My evolved and mixed feelings on the Shields trade
The Kansas City Star
(Almost) one week later, and because I KNOW you care, here’s where I’ve landed on the big Royals trade…
Overall, I don’t love the trade but I do respect it.
What I don’t like: it exacerbates potentially the biggest issue on the team, which is production out of right field if Jeff Francoeur is more 2012 than 2011. For the $13 million or so that’s added to the payroll — and, like I’ve mentioned a few times now, standing ovation for David Glass on that — I’d rather have seen them trade a non-Myers package of prospects for R.A. Dickey and use the money to sign him to an extension.
What I like: it makes the Royals significantly better now, and means their top four starters will be guys who weren’t on the roster opening day 2012. One of the points Dayton has made that’s stuck with me is that the Royals have, roughly, five seasons remaining in this current window of their core being under club controlled contracts and his obligation is to maximize the team’s chance of winning in each of those seasons.
The way I looked at it originally, the team’s peak would be 2014 and 2015, and I’d rather see them load up for that. But Dayton, honestly, makes the better point.
— What I don’t like: Shields has thrown more than 200 innings in each of the last six seasons, and that’s an awful lot of work for a guy about to pitch his age 31 season. Baseball-Reference lists Ben Sheets as his most similar comp through age 30, and Sheets broke down.
Then again, B-R’s top overall comp is Zack Greinke. And that’s pretty sweet. The trepidation may just be the risk you have to take on in any trade. There are no guarantees about Myers and Odorizzi, either.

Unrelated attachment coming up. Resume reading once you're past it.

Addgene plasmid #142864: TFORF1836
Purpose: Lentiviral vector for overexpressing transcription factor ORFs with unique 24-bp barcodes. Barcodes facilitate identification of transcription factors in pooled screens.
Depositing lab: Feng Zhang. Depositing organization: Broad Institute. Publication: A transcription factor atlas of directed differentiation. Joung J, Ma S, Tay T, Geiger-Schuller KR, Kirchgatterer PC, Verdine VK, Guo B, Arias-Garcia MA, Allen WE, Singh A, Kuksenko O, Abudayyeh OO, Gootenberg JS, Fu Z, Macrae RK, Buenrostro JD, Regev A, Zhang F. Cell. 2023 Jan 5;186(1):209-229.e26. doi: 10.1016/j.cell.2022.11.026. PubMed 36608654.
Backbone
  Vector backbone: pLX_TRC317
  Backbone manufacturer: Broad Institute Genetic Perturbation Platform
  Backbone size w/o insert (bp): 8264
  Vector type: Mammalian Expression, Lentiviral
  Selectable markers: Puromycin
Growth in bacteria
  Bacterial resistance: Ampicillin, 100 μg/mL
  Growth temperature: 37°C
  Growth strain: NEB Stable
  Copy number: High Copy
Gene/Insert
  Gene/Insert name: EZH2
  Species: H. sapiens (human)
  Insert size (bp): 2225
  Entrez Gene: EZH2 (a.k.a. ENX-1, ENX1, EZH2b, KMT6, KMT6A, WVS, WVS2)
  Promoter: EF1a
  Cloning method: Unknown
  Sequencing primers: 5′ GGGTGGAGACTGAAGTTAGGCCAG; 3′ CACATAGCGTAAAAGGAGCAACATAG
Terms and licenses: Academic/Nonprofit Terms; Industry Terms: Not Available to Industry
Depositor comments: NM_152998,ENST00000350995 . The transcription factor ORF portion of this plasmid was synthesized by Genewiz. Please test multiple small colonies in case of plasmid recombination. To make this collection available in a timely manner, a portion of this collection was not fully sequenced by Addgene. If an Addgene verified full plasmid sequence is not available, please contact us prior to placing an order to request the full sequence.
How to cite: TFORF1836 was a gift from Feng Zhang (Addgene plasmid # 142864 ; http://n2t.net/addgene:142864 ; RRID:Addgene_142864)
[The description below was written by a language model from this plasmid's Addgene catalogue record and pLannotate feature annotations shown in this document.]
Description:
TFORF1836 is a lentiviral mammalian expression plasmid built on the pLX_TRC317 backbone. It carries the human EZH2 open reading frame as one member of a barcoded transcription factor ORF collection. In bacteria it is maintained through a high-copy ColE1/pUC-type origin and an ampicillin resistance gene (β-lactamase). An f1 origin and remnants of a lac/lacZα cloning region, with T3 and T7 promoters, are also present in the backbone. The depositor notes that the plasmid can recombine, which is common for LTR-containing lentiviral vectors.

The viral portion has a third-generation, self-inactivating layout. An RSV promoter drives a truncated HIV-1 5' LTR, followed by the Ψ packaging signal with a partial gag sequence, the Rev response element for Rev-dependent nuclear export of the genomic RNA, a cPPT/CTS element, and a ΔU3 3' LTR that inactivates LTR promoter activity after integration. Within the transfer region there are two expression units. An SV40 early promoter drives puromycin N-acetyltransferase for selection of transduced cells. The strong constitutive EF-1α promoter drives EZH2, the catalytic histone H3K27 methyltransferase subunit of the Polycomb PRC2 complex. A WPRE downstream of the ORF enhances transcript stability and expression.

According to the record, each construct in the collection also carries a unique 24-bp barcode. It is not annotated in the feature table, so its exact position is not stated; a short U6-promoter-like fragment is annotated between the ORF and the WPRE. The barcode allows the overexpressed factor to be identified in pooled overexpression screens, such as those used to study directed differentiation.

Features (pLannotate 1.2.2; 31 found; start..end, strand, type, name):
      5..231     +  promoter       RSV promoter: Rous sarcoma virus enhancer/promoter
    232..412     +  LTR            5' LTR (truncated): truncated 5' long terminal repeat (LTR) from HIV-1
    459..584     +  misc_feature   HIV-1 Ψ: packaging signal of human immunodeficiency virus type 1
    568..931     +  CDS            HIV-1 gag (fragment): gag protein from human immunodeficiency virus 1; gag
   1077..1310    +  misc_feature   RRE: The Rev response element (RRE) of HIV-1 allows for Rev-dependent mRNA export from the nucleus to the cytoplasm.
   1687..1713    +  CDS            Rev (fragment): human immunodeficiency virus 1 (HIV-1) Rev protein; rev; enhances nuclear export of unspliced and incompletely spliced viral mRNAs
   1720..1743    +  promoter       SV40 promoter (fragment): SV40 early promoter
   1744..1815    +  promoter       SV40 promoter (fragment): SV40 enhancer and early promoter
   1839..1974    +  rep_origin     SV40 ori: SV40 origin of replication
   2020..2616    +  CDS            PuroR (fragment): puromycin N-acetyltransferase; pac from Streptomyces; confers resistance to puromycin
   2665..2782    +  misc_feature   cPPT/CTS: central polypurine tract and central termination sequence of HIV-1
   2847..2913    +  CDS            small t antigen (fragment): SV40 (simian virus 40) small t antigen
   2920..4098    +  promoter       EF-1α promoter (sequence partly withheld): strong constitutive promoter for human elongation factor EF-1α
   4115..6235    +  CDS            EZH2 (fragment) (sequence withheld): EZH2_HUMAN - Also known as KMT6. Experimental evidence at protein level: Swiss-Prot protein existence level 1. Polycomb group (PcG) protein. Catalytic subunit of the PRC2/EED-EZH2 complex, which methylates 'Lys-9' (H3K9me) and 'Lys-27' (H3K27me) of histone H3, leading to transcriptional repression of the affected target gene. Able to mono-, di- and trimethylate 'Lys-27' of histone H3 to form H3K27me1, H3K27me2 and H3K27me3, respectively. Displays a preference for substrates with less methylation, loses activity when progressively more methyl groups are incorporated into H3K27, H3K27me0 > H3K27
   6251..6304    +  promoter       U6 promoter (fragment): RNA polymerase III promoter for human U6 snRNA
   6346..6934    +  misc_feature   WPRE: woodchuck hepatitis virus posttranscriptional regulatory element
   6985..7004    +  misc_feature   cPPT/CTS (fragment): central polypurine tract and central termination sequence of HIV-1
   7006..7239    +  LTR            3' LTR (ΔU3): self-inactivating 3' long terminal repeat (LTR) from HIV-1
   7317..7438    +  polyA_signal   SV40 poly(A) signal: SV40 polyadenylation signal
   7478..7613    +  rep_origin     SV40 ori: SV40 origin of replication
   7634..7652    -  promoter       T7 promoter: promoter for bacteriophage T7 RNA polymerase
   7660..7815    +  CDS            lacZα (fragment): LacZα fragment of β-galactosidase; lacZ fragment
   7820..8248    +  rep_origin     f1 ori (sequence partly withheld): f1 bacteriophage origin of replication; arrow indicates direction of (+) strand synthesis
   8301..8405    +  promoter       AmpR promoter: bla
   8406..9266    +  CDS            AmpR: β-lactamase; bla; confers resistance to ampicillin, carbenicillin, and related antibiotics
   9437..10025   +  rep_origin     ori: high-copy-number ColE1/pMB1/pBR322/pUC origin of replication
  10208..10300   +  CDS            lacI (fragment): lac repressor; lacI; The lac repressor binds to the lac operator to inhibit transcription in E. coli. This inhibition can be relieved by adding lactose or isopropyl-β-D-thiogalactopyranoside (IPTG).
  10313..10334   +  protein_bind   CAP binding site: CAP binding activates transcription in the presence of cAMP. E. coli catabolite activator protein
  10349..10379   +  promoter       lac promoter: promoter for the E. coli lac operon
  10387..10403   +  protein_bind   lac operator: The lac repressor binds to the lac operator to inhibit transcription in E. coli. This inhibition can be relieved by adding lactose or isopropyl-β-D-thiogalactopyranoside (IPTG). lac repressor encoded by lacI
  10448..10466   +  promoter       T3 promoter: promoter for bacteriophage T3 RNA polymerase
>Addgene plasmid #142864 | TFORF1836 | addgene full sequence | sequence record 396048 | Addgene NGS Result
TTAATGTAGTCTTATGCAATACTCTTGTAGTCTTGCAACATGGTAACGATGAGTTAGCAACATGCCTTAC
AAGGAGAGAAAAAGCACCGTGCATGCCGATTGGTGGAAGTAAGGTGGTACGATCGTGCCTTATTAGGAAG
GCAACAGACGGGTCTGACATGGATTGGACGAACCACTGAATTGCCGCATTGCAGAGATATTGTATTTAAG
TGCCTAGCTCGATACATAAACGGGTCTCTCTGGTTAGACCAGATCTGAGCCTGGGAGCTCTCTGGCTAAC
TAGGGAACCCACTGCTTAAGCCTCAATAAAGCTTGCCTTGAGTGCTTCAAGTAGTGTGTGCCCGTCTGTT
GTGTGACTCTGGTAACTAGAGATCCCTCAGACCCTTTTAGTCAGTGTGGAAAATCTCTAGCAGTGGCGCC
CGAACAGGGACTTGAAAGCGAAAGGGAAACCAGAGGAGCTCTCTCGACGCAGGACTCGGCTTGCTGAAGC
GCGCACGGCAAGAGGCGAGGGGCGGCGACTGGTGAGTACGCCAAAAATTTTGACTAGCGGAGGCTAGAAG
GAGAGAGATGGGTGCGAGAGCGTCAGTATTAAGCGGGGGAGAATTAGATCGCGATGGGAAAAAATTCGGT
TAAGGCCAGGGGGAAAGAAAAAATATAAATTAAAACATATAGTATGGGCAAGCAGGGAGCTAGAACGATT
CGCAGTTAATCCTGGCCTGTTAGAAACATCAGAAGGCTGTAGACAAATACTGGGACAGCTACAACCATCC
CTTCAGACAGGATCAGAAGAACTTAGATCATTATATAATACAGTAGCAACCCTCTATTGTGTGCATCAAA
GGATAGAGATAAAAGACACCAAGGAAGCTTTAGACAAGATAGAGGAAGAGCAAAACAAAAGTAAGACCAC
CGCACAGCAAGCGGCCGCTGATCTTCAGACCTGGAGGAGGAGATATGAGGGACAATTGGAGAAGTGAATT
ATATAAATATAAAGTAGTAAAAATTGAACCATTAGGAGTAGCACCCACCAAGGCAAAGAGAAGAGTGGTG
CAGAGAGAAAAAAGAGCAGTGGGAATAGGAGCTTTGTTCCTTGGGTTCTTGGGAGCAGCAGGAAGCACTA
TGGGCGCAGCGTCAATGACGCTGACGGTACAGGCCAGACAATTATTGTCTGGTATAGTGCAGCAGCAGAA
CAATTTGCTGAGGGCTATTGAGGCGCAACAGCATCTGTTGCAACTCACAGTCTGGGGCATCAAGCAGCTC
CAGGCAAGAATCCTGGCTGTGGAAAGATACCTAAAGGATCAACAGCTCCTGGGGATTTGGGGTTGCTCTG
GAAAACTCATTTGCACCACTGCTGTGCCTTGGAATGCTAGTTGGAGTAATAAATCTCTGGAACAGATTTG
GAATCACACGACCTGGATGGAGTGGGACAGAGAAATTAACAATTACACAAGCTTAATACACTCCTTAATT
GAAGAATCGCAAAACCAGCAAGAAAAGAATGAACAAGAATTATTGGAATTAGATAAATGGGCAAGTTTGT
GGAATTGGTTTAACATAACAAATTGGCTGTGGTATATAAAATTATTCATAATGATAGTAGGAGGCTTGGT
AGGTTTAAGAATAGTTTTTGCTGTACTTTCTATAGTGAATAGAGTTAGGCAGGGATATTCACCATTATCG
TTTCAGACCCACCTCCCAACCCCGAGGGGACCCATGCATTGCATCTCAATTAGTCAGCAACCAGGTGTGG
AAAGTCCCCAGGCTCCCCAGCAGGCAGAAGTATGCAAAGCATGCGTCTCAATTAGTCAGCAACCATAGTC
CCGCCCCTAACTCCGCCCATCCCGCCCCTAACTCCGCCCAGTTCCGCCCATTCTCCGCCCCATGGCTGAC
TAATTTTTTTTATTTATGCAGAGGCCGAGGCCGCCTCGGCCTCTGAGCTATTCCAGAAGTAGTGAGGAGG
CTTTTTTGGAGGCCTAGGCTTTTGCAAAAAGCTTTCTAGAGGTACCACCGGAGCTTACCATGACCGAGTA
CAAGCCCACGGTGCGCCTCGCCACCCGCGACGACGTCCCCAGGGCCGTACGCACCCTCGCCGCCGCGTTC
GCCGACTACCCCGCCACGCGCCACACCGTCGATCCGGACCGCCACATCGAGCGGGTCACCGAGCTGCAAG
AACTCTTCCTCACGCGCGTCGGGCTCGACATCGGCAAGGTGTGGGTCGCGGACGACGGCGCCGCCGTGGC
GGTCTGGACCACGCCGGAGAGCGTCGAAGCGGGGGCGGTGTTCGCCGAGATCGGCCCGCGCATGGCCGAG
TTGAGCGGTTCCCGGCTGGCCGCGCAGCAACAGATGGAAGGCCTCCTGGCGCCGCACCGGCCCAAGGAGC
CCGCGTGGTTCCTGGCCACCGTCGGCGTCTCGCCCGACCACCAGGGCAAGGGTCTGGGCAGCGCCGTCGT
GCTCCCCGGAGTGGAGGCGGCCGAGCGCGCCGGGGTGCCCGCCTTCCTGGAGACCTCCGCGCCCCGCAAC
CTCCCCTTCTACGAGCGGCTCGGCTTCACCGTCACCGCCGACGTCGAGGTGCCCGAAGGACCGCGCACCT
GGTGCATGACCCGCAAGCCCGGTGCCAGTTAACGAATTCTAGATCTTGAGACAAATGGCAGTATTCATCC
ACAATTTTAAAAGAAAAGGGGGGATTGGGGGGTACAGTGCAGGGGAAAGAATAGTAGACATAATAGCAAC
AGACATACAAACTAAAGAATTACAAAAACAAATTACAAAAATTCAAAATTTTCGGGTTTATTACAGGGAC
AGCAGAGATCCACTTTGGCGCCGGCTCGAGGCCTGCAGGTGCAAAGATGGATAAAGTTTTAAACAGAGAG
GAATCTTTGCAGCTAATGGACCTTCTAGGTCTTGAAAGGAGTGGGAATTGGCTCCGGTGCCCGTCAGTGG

— What I like: You don’t have to squint too hard to see the Royals being contenders, and now. There are no perfect teams — imagine the Tigers if Verlander, Cabrera or Fielder get hurt — and the Royals’ holes are smaller and/or fewer than just about any team they’ve had since the strike.
The rotation they have now might also be a good bridge to when Felipe Paulino and/or Danny Duffy are fully recovered, and making far less than Ervin Santana’s $12 million that’s off the books for 2014.
— What I don’t like: giving up Mike Montgomery in the trade is a no-win situation for the Royals. If he flops in Tampa, then he was just a wildly talented guy who could never harness it. If he contributes there — even as a bullpen guy — then the Royals will be seen as the organization that couldn’t get a wildly talented guy to harness it.
To me, the modern Royals’ inability to develop pitching is both a problem and mildly overblown. For instance, if they hadn’t won those meaningless games at the end of 2006 they would’ve drafted David Price first overall instead of Mike Moustakas second and their record on pitching would look much better. Also, they’ve been unlucky with injuries, Duffy still has the chance to be a star, and they’ve got some guys like Yordano Ventura on the way.
But if Montgomery turns out, it’ll be hard to make that case.
— So overall, my feelings on the trade have evolved a bit in the days we’ve had to digest it since the news broke Sunday night. I’m not sure it’s an all-in-on-the-next-two-years move as much as it is sacrificing a bit of boom later on for more up front. The Royals took the lump sum instead of the yearly payment, but either way they’re getting paid.
And it’s true that by nature many Royals fans hate this trade, it’s also true that many Rays fans hate to see Shields and Davis go.
To me, giving up six-plus years of club control on ready-made big leaguers like Myers and Odorizzi (not to mention Montgomery and Patrick Leonard) mean I’d have wanted more than two years of Shields and five on Davis when Myers would’ve been a presumed upgrade on what remains a major question mark in the lineup.
But I do respect what they’ve done here, trying to move on, trying to win now.